From the Journals

Chronic opioid use may be common in patients with ankylosing spondylitis



About a quarter of all patients with ankylosing spondylitis, and more than half of those patients who were on Medicaid, received at least a 90-day supply of opioids in a year, based on an analysis of U.S. commercial claims data.

Pill bottles spill opioid tablets and capsules sdominick/iStock/Getty Images

The findings were noted in 2012-2017 data from a cohort of 11,945 patients in the Truven Health MarketScan Research database. Of those patients given the International Classification of Diseases (ICD) code 720.0, which is specific for ankylosing spondylitis, 23.5% of patients chronically used opioids. In the broader 720.x commercial claims cohort of 79,190 patients, the proportion who chronically used opioids was 27.3%.

More than 60% of the patients who chronically used opioids had a cumulative drug supply of 270 days or more.

“Patients with ankylosing spondylitis receive opioids with disturbing frequency,” said study author Victor S. Sloan, MD, and research colleagues in the June issue of the Journal of Rheumatology. Ankylosing spondylitis treatment guidelines “specify use of an NSAID as initial pharmacotherapy, with anti-TNF [tumor necrosis factor] therapy in cases of NSAID inefficacy or intolerance. However, for many patients, prescription opioids – while not addressing the underlying inflammation – may offer an inexpensive and rapid means of achieving symptomatic relief.”

Patients who chronically used opioids were more likely to have depression (25.4% vs. 12.5%) and anxiety (20.9% vs. 11.7%) during the baseline period of the study. Patients with chronic opioid use also were more likely to receive muscle relaxants (54.4% vs. 20.2%) and oral corticosteroids (18.4% vs. 9.6%), compared with patients without chronic opioid use, reported Dr. Sloan, vice president and immunology development strategy lead for UCB Pharma and of the Rutgers Robert Wood Johnson Medical School in New Brunswick, N.J., and colleagues.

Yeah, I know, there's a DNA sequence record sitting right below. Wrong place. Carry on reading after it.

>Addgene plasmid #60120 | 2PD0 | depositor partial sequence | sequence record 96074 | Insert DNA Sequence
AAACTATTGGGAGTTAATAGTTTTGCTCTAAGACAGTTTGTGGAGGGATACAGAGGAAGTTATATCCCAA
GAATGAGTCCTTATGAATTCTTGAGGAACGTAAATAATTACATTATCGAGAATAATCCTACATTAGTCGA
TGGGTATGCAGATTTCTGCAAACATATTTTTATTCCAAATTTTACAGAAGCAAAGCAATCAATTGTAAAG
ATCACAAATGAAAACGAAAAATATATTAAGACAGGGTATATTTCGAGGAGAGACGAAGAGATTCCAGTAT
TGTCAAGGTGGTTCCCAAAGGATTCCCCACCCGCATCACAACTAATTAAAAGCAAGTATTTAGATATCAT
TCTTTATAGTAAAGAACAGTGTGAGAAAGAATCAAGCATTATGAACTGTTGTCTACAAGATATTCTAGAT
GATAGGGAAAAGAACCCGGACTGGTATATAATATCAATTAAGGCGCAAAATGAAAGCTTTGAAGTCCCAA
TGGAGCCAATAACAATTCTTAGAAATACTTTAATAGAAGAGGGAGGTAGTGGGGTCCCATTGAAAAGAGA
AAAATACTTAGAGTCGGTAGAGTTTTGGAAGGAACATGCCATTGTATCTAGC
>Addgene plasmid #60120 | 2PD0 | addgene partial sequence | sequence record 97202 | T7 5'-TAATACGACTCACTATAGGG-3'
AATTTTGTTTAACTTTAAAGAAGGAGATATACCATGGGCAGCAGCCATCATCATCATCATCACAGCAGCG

Claims for anti-TNF therapies, disease-modifying antirheumatic drugs (DMARDs), and NSAIDs were similar for patients with and without chronic opioid use.

The patients in the study had claims with the specified diagnosis codes during Jan. 1, 2013–March 31, 2016 and were enrolled in medical and pharmacy benefits for 12 months before and after the first qualifying ICD code. The study excluded patients with a history of cancer other than nonmelanoma skin cancer. Opioid claims within 7 days of a hospitalization or 2 days of an emergency department or urgent care visit were not included.

The investigators assessed patients’ demographics, clinical characteristics, comorbidities, and prior treatments during a 12-month baseline period prior to the index date. They examined opioid use and exposure to other treatments during a 12-month follow-up period after the index date. They defined chronic opioid use as at least 90 cumulative days of opioid use based on the supply value on opioid pharmacy claims. They summed the days’ supply for all opioid claims during the follow-up period.

Chronic use of opioids was most pronounced in the 917 patients with Medicaid claims with 720.0 diagnosis codes; 57.1% chronically used opioids during follow-up. Among 14,041 patients with Medicaid claims with 720.x codes, 76.7% chronically used opioids.

The data suggest that some patients may receive opioids before they receive recommended therapies. “If this is the case, there may be an opportunity to prevent chronic opioid use by intervening with recommended therapies earlier in the patient’s treatment course,” the authors wrote.

Dr. Sloan and colleagues noted that they had limited information about the timing of opioid use relative to ankylosing spondylitis diagnosis, opioid potency and dose, and the indication for which opioids were prescribed.

UCB Pharma funded the study. The authors are employees of UCB Pharma.

SOURCE: Sloan VS et al. J Rheumatol. 2019 Jan 15. doi: 10.3899/jrheum.180972.